Wealth Management — March 4, 2021
- US stocks declined on Thursday as the S&P 500 fell 1.3% to close at 3,768. With the decline, the index is now up 0.3% year to date.
- After a strong rally on Monday, markets have now traded lower for three consecutive sessions. With Thursday's decline, the S&P 500 is now 4.2% below its all-time high reached in mid February, while the Nasdaq 100 has sold off 9.7% from its February high. After spending most of the morning little changed, stocks retreated sharply following comments from Federal Reserve Chairman, Jerome Powell, at a conference this afternoon. While the Fed chair largely reiterated previously stated Fed policy as it relates to their approach to accommodation, markets may have been hoping for more of a reaction to the recent climb in long-end yields. Following the Fed chair's remarks, 10-year Treasury yields surged above 1.50%, which appeared to catalyze the selling in equities.
- Nine of the 11 S&P 500 sectors ﬁnished the session lower, with Energy (+2.5%) and Communication Services (+0.03%) outperforming the broader market, while Materials (-2.1%) and Information Technology (-2.3%) lagged.
- Rates were mixed across the curve, with the 10-year Treasury rising six basis points on Wednesday, closing at 1.54% as of the 4 p.m. equity market close. Gold fell 0.7%, while WTI oil moved sharply higher, at just over $64 per barrel. The US dollar strengthened modestly in the trading session, as measured by the US Dollar Index.
US equities declined on Thursday as the S&P 500 closed down 1.3%. It was the third consecutive day of losses for the index, with ﬁve of the past six sessions now ending with declines. Treasury yields continue to remain at the epicenter of recent market positioning, with today's spike higher in yields the likely culprit for equity market weakness. In remarks at a virtual conference Thursday afternoon, Fed Chair, Jerome Powell, largely reiterated previous views in response to questions surrounding how the Fed views the recent move higher in long-end Treasury yields. While there was little new in the Fed chair's response, perhaps markets had been hoping for more reaction and Treasuries sold off sharply following the event. As 10-year Treasury yields surged through 1.50%, equities sold off in-kind, with outsized weakness in highly valued growth stocks that have borne the brunt of selling in recent weeks. The NASDAQ 100 dipped into 10% correction territory intra-day, though the index did rally into the close to settle down 9.7% from last month's high. While higher rates may be putting pressure on equity valuations, it is important to remember that bond yields appear to be rising for the right reasons―rising expectations surrounding economic growth and inﬂation, and at 1.54%, the 10-year Treasury is still well below pre-COVID levels, having started 2020 at 1.92%. Looking ahead, Friday will see the release of the February non-farm payrolls report with the consensus estimate calling for 195,000 jobs added last month. Focus will also remain on Washington D.C., as the Senate takes up debate on the latest stimulus package.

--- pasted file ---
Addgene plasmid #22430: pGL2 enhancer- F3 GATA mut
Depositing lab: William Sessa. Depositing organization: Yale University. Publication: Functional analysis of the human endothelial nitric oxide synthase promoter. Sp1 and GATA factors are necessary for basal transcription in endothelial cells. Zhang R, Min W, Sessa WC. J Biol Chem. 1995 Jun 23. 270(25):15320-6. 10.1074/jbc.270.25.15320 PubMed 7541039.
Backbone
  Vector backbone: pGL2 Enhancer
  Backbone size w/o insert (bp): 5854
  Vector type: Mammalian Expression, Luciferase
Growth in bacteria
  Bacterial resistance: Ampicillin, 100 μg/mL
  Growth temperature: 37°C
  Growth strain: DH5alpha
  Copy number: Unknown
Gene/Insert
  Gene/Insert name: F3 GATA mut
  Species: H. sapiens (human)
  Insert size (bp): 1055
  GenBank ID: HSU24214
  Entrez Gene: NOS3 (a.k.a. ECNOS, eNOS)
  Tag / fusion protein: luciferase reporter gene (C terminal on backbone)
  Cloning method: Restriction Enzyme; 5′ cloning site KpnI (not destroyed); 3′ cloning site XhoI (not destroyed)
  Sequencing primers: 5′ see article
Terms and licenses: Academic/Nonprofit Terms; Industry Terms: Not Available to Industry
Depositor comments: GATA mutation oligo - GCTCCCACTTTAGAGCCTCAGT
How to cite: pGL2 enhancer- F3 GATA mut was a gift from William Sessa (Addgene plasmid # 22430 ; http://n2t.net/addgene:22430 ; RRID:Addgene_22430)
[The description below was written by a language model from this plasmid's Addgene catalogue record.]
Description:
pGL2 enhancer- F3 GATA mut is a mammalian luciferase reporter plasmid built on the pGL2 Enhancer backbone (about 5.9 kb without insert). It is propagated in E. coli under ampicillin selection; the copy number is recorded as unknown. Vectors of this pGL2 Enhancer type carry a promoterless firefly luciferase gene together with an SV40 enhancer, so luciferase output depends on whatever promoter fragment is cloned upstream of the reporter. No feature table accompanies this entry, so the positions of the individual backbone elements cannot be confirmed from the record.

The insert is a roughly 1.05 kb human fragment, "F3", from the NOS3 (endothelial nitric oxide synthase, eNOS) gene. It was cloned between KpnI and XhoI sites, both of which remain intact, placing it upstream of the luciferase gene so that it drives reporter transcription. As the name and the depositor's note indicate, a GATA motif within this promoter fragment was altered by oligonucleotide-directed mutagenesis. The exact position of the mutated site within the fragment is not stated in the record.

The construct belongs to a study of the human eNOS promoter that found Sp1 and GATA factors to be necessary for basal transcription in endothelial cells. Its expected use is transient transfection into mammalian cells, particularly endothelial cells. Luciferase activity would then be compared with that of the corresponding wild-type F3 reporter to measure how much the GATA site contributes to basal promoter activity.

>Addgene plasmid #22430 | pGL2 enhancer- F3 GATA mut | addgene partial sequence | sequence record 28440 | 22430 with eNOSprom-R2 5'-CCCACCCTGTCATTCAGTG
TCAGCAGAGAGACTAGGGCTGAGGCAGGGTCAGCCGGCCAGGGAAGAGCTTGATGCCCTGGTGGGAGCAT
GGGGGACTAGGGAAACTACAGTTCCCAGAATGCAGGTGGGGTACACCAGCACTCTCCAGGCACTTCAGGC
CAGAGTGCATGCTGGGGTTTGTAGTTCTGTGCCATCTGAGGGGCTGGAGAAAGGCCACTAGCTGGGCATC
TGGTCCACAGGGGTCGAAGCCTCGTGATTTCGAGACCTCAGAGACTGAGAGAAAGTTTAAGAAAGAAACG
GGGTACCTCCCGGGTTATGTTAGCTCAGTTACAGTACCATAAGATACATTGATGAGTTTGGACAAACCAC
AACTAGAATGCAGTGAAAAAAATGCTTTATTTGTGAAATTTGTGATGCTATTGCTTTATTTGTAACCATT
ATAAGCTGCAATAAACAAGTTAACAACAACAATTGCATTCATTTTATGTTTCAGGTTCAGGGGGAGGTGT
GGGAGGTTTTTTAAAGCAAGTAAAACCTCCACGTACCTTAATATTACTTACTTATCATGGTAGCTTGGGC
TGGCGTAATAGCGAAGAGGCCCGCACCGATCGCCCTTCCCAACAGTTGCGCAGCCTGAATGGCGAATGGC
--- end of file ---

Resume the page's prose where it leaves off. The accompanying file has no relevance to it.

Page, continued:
Record and unprecedented stimulus from both the Fed and Congress has unleashed a V-shaped recovery in global trade, manufacturing, goods retailing, and housing. That momentum, coupled with the resolution of the US Presidential election and much better-than-expected initial trial outcomes for COVID-19 vaccines, has lifted equity markets to new all-time highs. Although investors are correct to be concerned about index level valuations, which have reached multi-decade extremes at more than 22x forward earnings, the economic and proﬁt dynamics in 2021 support our base case year-end target of 3,900 for the S&P 500. Another round of ﬁscal stimulus, continuing Fed accommodation, and swelling pent-up demand for consumer services, may also support economic growth acceleration to 7%-8% real GDP, with inﬂation rebounding to more than 2%, a scenario that should support 27% year-over-year proﬁt gains. However, optimal navigation of this burgeoning new business cycle will require care as Treasury rates are likely to move higher, creating a headwind for long-duration assets. In stocks, our preferences remain focused on quality and valuation support, attributes that remain in small caps, international stocks and cyclicals, including ﬁnancials, which should beneﬁt from the steeper yield curve. Dollar weakness is likely to continue as policy choices are debasing and relative growth outside the US becomes more compelling, supporting the case for emerging markets and commodities. In ﬁxed income, the challenge is two-fold: Generating sufﬁcient income, while also preserving capital, requires a diversiﬁed and active exposure, with our preference toward a mix of corporate credit (IG and HY), preferreds, leveraged loans, asset-backed securities, including select mortgage-backed, and dividend-paying stocks. Capital preservation and portfolio hedging from equity volatility may be achieved with a combination of cash and ultra-short duration instruments, and absolute return hedge funds. Real assets like gold, infrastructure and real estate for inﬂation support should be bought opportunistically.
Market data provided by Bloomberg.
Dow Jones Industrial Average (DJIA): A price-weighted average of 30 blue-chip stocks that are generally the leaders in their industry.
NASDAQ Composite Index: A broad-based capitalization-weighted index of stocks in all three NASDAQ tiers: Global Select, Global Market and Capital Market.
S&P 500 Index: The Standard & Poor's (S&P) 500 Index tracks the performance of 500 widely held, large-capitalization US stocks.
US Trade-Weighted Dollar Index: A weighted average of the foreign exchange value of the US dollar against a subset of the broad index currencies that circulate widely outside the US.